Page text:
We are getting ready to create our traveling bottle cap mural “Catch the Wave” for this summer’s recycled community art initiative! Hola Mundo Beach campers will join together to attach plastic bottle caps onto wood panels, forming a long interconnected wave mosaic. We will drill the caps into place right on the beach & install in 2 cities starting this summer! Stay tuned for more…
The coastal town of Wilhelmshaven, Germany hosted its 5th annual Street Fest August 1-2 in its City Center along the Nordsee Passage. Over 60,000 people came to watch 40 international street artists chalk directly onto the paved MarktstraBe. Artists were divided into 3 categories: 3D, copyists, and free artists, of which I was apart of.
Here is the final result & meaning behind my 8×10 ft piece titled “Die Blaue Blume” or “The Blue Flower”
“Infinite yearning”—this is how E.T.A. Hoffman summed up Romanticism. At the end of the eighteenth century, German poets, musicians, and philosophers spearheaded Romanticism. For the German Romantics one symbol summed up all their dreams—the blue flower. The image of the blue flower first appeared in Heinrich von Ofterdingen, a coming-of-age novel written by German romantic author Novalis in the eighteenth century. Rejecting the materialism of the bourgeois world around him, the young Heinrich searches for artistic and spiritual fulfillment, symbolized by a perfect blue flower. “It is not treasures that I care for” Heinrich said to himself, “but I long to see the blue flower. I cannot rid my thoughts of the idea, it haunts me.”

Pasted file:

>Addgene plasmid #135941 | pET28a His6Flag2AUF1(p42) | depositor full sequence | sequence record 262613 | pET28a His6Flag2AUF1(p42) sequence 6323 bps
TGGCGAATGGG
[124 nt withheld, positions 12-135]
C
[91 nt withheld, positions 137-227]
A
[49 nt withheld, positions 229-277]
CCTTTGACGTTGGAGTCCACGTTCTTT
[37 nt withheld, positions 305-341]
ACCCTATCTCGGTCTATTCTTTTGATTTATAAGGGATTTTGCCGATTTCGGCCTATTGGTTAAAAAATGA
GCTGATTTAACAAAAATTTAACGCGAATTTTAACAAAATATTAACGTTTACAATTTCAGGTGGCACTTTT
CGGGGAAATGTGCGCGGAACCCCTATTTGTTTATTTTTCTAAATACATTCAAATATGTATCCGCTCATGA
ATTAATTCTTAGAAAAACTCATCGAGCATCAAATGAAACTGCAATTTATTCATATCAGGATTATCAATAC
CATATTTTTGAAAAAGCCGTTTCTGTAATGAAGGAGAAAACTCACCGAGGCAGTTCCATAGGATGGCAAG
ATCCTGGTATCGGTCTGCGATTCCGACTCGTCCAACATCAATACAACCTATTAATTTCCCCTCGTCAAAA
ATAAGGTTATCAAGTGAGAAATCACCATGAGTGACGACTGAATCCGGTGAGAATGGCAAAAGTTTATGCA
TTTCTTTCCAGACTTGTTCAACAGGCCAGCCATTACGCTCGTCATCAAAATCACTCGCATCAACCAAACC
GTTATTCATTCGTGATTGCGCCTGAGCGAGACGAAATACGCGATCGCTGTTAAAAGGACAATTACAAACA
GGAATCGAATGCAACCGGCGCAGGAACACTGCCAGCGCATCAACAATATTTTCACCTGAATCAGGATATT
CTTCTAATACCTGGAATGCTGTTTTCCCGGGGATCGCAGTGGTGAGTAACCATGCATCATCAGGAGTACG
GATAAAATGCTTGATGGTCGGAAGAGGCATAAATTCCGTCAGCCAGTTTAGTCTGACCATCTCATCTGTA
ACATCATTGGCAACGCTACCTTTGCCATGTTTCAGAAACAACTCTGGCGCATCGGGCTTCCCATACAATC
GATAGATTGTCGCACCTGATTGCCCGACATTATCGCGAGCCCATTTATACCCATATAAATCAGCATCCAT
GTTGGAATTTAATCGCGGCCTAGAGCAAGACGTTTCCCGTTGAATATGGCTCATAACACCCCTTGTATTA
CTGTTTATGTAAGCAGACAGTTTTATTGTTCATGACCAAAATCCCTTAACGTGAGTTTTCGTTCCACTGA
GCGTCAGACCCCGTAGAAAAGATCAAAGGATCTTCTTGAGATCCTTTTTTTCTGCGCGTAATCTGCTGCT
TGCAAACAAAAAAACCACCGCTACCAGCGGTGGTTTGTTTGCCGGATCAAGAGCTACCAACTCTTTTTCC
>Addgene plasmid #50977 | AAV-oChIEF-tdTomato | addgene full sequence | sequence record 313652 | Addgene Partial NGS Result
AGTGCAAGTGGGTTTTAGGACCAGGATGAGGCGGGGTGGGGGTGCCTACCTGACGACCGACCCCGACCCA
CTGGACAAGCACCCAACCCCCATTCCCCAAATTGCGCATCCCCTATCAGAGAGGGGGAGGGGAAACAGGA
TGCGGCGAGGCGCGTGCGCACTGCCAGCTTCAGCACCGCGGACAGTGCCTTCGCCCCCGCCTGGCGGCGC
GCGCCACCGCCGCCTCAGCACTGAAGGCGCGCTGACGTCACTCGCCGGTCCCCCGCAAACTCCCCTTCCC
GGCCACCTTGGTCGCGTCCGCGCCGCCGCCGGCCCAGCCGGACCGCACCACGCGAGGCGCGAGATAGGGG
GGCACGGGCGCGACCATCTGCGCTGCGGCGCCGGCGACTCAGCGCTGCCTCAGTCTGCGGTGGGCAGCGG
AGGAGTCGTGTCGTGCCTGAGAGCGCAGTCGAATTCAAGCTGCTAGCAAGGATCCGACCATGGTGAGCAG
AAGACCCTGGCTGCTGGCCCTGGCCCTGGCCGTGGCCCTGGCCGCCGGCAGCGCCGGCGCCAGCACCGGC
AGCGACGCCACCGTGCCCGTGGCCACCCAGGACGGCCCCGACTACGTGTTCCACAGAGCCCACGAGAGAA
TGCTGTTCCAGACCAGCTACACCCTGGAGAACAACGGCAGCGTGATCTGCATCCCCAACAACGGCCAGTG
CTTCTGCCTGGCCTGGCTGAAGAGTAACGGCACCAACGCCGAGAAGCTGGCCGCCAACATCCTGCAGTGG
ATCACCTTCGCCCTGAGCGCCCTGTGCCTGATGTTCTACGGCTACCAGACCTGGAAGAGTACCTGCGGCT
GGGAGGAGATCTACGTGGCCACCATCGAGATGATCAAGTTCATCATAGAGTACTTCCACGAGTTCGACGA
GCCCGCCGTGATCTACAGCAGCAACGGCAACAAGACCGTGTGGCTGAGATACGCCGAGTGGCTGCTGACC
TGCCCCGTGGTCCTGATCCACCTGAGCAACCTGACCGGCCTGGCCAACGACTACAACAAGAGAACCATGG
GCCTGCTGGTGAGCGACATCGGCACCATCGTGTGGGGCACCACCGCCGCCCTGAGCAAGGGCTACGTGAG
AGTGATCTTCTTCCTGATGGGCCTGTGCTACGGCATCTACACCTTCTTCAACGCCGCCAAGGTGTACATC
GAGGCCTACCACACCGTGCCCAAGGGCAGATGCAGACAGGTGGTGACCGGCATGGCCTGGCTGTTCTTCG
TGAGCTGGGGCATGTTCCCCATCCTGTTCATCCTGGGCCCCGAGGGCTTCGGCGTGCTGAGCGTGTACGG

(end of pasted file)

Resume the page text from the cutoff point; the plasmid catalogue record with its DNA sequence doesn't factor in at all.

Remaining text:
“After first gaining popularity during the Romantic movement, the symbol can also be found frequently in German folk songs of the last two centuries:
“If the golden sun laughs so bright, the world I must go roam,
Because somewhere in the earthly light, the blue flower must grow.
So I search the land and near the sea, to find this little flower,
And only where that blossom be, could I ever cease to wander.”
-“Wenn hell die golden Sonne lacht,” author unknown
The blue flower was adopted by both the German youth Movement during the Weimar Era and the Student Movement of the 1960s as a symbol of hope and regeneration after the world wars—the image could
be seen frequently on protests signs from both movements. Jim and Ruth Bauer, creators of The Blue Flower, were drawn to the image as it symbolized the complex world of the Weimar artists—searching both for artistic perfection as well as a way to rebuild the broken world that surrounded them.”
-American Repertory Theatre
“A blue flower is a central symbol of inspiration. It stands for desire, love, and the metaphysical striving for the infinite and unreachable. It symbolizes hope and the beauty of things.” -Harvard University Press ISBN 0-674-02455-1
The Art Live event at the Lighthouse Point Yacht Club Tuesday night was a great success! A live Art event to benefit the Broward Children’s Hospital, 4 artists successfully auctioned their artwork after 90 minutes of live painting on a stage. The evening was filled with music, refreshments, artwork from Rosetti Gallery, & fashion from Body & Soul Boutique in Lighthouse Point. Here are some snapshots featuring local artists John Paul Goncalves, Wendy Nicholas, Kris McDermott, & yours truly. Enjoy!